Wpg Free Press: Survivors’ sanctuary
Midday in the middle of the city, Winnipegger Yssa Licsi stops by a downtown chapel to find a little solace.
“I can quiet myself down, and I can find that quietness where I can listen to God in the midst of a busy day,” she says of her regular visits to St. Francis Chapel at the Holy Names House of Peace
Sandwiched between the parking garage of Canada’s Royal Winnipeg Ballet to the north and a housing complex for refugee woman and children to the south, not much about the exterior of the House of Peace suggests the extent of activity inside, with thousands of people stopping by each week.
“The entrance is so subtle, so people walk by,” explains executive co-ordinator Sr. Lesley Sacouman of the plain façade of the red brick building at 211 Edmonton St., constructed in 1963 as a friary for Franciscan brothers.
Just inside the recessed front doors, St. Francis Chapel, open weekdays from 7 a.m. to 6 p.m., provides a place for people to pray, or take the sacrament of reconciliation, also known as confession. Others drop by for a quiet and safe place to sit on a cold winter day, explains Sacouman, a member of the Congregation of the Holy Names of Jesus and Mary, a Roman Catholic order based in Longueuil, Que.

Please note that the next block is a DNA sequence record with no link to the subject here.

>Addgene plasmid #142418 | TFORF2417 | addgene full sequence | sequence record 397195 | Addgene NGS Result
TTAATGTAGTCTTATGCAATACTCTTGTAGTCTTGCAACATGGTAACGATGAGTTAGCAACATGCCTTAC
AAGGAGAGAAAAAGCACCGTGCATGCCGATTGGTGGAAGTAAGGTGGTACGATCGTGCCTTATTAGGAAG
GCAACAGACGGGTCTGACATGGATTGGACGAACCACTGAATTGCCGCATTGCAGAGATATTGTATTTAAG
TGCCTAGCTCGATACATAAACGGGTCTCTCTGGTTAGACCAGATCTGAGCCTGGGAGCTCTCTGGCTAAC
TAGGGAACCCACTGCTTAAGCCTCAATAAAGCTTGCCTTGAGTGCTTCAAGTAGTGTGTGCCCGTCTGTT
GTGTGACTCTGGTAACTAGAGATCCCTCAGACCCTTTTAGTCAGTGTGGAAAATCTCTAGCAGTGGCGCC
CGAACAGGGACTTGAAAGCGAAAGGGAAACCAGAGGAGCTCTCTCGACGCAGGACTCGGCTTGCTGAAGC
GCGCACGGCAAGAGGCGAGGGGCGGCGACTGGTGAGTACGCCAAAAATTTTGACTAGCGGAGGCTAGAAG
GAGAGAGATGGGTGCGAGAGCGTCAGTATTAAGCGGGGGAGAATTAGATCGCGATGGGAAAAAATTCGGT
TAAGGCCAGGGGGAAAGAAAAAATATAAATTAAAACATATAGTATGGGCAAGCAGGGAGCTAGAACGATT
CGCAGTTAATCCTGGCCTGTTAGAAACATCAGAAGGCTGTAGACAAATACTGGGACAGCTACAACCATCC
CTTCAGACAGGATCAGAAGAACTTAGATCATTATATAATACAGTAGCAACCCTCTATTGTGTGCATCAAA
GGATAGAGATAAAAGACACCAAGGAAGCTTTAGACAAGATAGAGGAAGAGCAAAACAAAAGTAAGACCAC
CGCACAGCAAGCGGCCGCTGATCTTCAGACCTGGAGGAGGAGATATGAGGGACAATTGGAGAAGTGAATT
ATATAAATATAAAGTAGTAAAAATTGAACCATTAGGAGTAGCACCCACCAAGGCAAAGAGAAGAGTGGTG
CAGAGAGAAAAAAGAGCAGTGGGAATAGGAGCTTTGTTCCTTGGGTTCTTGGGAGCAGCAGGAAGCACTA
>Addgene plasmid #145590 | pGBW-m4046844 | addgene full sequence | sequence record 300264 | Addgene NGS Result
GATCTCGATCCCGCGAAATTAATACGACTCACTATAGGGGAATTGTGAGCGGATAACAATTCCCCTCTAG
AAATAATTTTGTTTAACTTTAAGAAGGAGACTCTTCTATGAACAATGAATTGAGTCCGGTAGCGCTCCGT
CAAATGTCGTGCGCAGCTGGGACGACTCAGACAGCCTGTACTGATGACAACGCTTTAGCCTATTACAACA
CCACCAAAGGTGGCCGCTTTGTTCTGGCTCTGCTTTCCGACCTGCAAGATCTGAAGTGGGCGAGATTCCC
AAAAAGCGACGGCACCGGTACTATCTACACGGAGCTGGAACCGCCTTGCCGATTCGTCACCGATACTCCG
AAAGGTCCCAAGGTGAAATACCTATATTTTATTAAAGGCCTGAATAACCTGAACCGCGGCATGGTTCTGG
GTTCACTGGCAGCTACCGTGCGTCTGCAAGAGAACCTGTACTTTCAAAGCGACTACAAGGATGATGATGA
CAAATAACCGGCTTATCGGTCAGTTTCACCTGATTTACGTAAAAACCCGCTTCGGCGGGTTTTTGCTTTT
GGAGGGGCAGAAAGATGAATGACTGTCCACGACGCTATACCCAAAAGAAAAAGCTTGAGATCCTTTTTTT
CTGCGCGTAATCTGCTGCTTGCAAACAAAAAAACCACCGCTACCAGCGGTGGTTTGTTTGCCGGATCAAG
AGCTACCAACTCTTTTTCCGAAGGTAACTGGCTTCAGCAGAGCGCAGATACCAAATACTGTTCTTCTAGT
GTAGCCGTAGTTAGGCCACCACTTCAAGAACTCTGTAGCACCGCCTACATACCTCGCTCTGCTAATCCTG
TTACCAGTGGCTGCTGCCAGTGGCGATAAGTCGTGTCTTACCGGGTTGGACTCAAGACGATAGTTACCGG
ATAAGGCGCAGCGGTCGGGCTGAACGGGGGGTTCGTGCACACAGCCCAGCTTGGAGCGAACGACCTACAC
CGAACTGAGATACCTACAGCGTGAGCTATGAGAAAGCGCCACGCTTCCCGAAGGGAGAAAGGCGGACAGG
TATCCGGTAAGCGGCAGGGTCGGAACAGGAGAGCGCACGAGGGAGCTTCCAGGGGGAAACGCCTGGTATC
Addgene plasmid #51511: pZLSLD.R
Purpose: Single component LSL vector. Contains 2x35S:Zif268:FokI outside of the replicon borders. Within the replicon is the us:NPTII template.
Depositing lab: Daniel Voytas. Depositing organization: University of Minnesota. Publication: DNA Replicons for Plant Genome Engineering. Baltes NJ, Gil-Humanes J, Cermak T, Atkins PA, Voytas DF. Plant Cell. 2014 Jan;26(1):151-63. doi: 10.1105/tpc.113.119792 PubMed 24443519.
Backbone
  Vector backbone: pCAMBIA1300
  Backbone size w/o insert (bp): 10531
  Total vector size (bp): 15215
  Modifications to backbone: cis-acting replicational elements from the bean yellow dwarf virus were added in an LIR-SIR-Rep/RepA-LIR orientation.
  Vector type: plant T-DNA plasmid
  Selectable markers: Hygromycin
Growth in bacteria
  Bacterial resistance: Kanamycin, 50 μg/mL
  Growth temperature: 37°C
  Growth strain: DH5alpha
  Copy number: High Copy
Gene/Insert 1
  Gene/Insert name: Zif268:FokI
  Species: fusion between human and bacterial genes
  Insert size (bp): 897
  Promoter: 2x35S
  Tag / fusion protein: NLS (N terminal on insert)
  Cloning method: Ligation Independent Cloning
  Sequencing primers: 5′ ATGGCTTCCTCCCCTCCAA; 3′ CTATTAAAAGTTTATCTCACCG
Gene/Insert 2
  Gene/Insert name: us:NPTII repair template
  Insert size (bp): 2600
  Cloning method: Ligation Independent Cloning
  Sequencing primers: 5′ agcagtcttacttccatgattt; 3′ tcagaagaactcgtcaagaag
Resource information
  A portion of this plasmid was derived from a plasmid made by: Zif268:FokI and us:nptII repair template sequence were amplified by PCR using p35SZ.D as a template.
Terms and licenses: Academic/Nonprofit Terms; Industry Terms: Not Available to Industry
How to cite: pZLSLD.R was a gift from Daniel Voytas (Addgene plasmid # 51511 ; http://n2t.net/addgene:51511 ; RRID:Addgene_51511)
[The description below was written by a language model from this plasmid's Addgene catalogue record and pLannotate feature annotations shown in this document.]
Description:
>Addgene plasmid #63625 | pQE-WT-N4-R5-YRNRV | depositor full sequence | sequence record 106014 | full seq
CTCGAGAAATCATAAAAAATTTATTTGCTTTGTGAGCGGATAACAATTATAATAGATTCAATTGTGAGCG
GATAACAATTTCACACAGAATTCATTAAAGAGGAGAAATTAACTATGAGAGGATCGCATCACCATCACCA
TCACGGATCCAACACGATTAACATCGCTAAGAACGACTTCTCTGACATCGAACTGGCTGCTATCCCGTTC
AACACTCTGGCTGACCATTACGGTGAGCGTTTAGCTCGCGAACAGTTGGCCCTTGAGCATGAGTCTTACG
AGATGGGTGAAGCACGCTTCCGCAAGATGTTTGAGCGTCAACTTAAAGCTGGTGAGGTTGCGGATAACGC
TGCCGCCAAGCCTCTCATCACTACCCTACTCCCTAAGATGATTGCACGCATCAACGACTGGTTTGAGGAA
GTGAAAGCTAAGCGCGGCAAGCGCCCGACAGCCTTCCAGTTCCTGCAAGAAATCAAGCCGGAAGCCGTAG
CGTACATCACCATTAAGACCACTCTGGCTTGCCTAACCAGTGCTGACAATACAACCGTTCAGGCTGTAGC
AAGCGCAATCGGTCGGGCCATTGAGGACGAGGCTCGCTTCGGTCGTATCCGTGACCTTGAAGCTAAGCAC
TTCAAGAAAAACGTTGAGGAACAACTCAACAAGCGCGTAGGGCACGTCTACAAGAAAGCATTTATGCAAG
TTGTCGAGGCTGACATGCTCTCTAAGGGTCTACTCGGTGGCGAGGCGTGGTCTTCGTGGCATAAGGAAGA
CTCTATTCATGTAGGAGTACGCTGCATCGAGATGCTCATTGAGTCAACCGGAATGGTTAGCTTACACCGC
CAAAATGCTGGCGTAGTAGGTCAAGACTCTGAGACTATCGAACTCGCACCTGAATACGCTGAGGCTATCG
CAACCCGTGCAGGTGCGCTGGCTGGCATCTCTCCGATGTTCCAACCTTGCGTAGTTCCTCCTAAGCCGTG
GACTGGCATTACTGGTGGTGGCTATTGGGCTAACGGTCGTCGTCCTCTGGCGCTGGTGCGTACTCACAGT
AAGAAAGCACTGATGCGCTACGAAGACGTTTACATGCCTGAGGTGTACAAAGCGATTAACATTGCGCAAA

The high-ceilinged chapel features tall and narrow stained glass windows along the west wall, running parallel to Edmonton Street, and three wood-panelled confessional booths on the east side. At the front of the space, furnished with simple, open-backed honey oak pews, stands a large statue of Mary holding the infant Jesus at the front of the chapel, reconstructed after it was found in pieces in the backyard of a Winnipeg Beach cottage.
That repaired statue symbolizes rebuilding of lives and empowerment of newcomers that underpins the foundation of the House of Peace, says Sacouman, who took over from the Franciscans 2004. Formerly the co-executive director of Rossbrook House, an inner-city drop-in centre for children, Sacouman asked existing users of House of Peace when working out how to best use the space, which at the time also included housing for nine monks at the east side of the building.
“I didn’t know I was starting anything,” she said of her original idea for the complex, which underwent an expansion of the living quarters seven years ago and now boasts 2,280 sq. metres of meeting and living space.
“I was absolutely convinced I needed to be here.”